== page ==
Nothing to do with Sgt. Pepper, but all to do with home coffee roasting.
My first home roast was on 7th November 2003. I had given up smoking around 3 1/2 months earlier, and had been retrenched for the second time a month earlier so had some time on my hands to take up something new.
My first roast was of a Sumatran Mandheling, 80 grams in a popcorn popper. The roast was too dark because I hadn’t been able to identify the cracks as the beans heat up and make cracking sounds - firstly as the water in the beans heats and expands, and secondly as the coffee oils do likewise. This gives rise to the expressions ‘first crack’ and ‘second crack’ in coffee roasting parlance. As a generalisation all roasts should pass first crack. My ideal roast is somewhere between the completion of first crack and very early second crack depending on the intended brewing method. For plunger/moka pot/Aeropress/Swiss Gold one cup filter anything just after first crack is fine. For espresso machine extraction, anything around the first snaps of second crack (or just before) is where I aim.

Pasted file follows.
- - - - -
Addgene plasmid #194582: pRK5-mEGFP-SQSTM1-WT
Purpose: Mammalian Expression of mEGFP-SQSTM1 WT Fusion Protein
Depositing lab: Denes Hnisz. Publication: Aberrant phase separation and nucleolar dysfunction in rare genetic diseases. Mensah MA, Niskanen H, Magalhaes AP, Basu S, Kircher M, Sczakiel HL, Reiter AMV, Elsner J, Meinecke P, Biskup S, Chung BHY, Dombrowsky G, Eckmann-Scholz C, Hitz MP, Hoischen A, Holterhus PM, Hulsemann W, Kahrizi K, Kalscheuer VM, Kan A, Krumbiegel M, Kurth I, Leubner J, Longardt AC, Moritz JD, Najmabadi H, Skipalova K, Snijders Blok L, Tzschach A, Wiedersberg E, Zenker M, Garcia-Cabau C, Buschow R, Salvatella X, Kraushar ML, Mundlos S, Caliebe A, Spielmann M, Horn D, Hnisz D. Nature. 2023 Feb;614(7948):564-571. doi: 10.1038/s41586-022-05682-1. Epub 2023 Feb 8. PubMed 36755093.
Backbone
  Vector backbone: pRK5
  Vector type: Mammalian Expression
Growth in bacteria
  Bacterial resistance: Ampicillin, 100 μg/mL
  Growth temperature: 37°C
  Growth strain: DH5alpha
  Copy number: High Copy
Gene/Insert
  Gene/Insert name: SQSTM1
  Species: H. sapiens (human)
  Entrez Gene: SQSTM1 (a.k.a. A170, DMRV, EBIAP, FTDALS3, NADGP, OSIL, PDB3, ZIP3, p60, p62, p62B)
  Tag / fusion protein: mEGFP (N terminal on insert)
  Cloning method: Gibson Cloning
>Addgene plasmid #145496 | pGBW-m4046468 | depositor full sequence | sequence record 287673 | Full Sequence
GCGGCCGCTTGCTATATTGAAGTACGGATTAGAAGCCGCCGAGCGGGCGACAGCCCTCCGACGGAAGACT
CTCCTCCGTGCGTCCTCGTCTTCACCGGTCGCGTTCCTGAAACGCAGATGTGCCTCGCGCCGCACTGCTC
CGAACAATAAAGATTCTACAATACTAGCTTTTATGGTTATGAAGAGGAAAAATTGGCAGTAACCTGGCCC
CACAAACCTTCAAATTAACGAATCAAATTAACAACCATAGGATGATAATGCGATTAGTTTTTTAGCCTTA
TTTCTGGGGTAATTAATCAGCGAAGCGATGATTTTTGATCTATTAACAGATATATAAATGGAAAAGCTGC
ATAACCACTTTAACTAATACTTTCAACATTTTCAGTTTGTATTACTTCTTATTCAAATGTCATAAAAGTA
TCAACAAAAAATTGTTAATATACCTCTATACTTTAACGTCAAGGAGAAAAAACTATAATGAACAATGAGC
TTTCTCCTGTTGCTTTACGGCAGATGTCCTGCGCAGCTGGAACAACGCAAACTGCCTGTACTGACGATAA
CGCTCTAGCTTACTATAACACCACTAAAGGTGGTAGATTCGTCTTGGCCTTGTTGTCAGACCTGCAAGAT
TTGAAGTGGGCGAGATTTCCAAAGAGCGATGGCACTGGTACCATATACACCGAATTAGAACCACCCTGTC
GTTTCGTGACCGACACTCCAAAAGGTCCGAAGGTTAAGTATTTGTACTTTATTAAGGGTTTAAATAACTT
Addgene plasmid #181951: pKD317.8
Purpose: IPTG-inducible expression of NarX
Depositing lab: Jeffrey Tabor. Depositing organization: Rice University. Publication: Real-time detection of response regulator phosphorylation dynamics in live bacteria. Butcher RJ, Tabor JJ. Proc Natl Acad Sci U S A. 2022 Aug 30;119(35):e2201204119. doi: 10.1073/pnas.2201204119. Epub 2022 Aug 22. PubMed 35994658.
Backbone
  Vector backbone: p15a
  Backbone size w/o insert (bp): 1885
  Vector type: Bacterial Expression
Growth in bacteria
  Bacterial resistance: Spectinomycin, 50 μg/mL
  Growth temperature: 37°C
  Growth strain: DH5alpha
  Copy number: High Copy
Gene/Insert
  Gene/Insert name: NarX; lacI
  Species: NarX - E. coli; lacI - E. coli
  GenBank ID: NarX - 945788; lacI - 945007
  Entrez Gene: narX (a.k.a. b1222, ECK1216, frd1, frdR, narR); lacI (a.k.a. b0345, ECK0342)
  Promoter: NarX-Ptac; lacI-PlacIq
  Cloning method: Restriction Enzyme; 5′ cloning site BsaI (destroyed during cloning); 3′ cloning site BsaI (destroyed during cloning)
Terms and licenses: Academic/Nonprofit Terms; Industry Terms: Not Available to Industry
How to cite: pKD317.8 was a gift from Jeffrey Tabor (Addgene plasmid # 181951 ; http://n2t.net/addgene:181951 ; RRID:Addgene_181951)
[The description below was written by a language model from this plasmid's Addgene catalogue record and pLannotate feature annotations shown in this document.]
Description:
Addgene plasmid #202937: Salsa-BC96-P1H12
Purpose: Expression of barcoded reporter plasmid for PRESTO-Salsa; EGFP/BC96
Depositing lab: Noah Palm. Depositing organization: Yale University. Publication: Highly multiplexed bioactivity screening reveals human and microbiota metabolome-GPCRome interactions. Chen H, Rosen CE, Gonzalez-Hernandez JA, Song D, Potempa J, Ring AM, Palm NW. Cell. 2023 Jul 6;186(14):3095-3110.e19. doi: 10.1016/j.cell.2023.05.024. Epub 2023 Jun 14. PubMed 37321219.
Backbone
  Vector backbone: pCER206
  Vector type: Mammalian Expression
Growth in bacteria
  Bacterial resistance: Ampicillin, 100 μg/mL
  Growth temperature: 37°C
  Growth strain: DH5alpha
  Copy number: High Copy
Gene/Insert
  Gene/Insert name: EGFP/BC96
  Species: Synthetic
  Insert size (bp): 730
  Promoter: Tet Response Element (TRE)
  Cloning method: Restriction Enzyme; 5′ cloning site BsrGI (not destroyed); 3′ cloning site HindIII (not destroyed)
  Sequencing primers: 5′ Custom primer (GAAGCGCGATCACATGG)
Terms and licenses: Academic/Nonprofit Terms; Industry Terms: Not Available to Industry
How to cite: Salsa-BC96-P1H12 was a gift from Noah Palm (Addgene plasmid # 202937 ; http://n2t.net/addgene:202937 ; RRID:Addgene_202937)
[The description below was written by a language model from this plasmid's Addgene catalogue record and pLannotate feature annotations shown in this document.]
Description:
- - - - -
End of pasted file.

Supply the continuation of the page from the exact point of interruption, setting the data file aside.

My second roast was that same bean the next day. It was more drinkable, but still over-roasted.
Since that time I have completed 1,338 roasts using a range of different roasters (some popcorn poppers, an Imex air roaster, five different heat guns, a Stir Crazy/Turbo Oven concoction, using a saucepan on a barbeque hot plate, and a Behmor coffee roaster). My current roasters are a Bosch heat gun which has seen 165 roasts, and my Behmor roaster at 382 roasts. Those 1,338 roasts have roasted just shy of 325kg of coffee. Average batch size is 243 grams. These days I tend to roast 300 grams for espresso use and 333 or 400 grams for other methods.
I keep brief notes on all of my roasts - bean, date, weight, method, and roast timings if in the Behmor.
Today’s anniversary roast comprised 150 grams Brazil, 75 grams Ethiopian Harrar and 75 grams Tanzanian. This has been my standard espresso blend for around 3 years. The Brazil provides the base, the Ethiopian some floral notes and the Tanzanian (or Kenyan) a deep winey flavour. Coffees for other brewing methods tend to be single origin Central American beans such as Mexican, Nicaraguan, Guatemalan, etc.
It’s an enjoyable and worthwhile hobby and endeavour. It means I am drinking freshly roasted coffee on demand, and if I don’t like the coffee I’m drinking, I take it up with the manager and aim for better next time.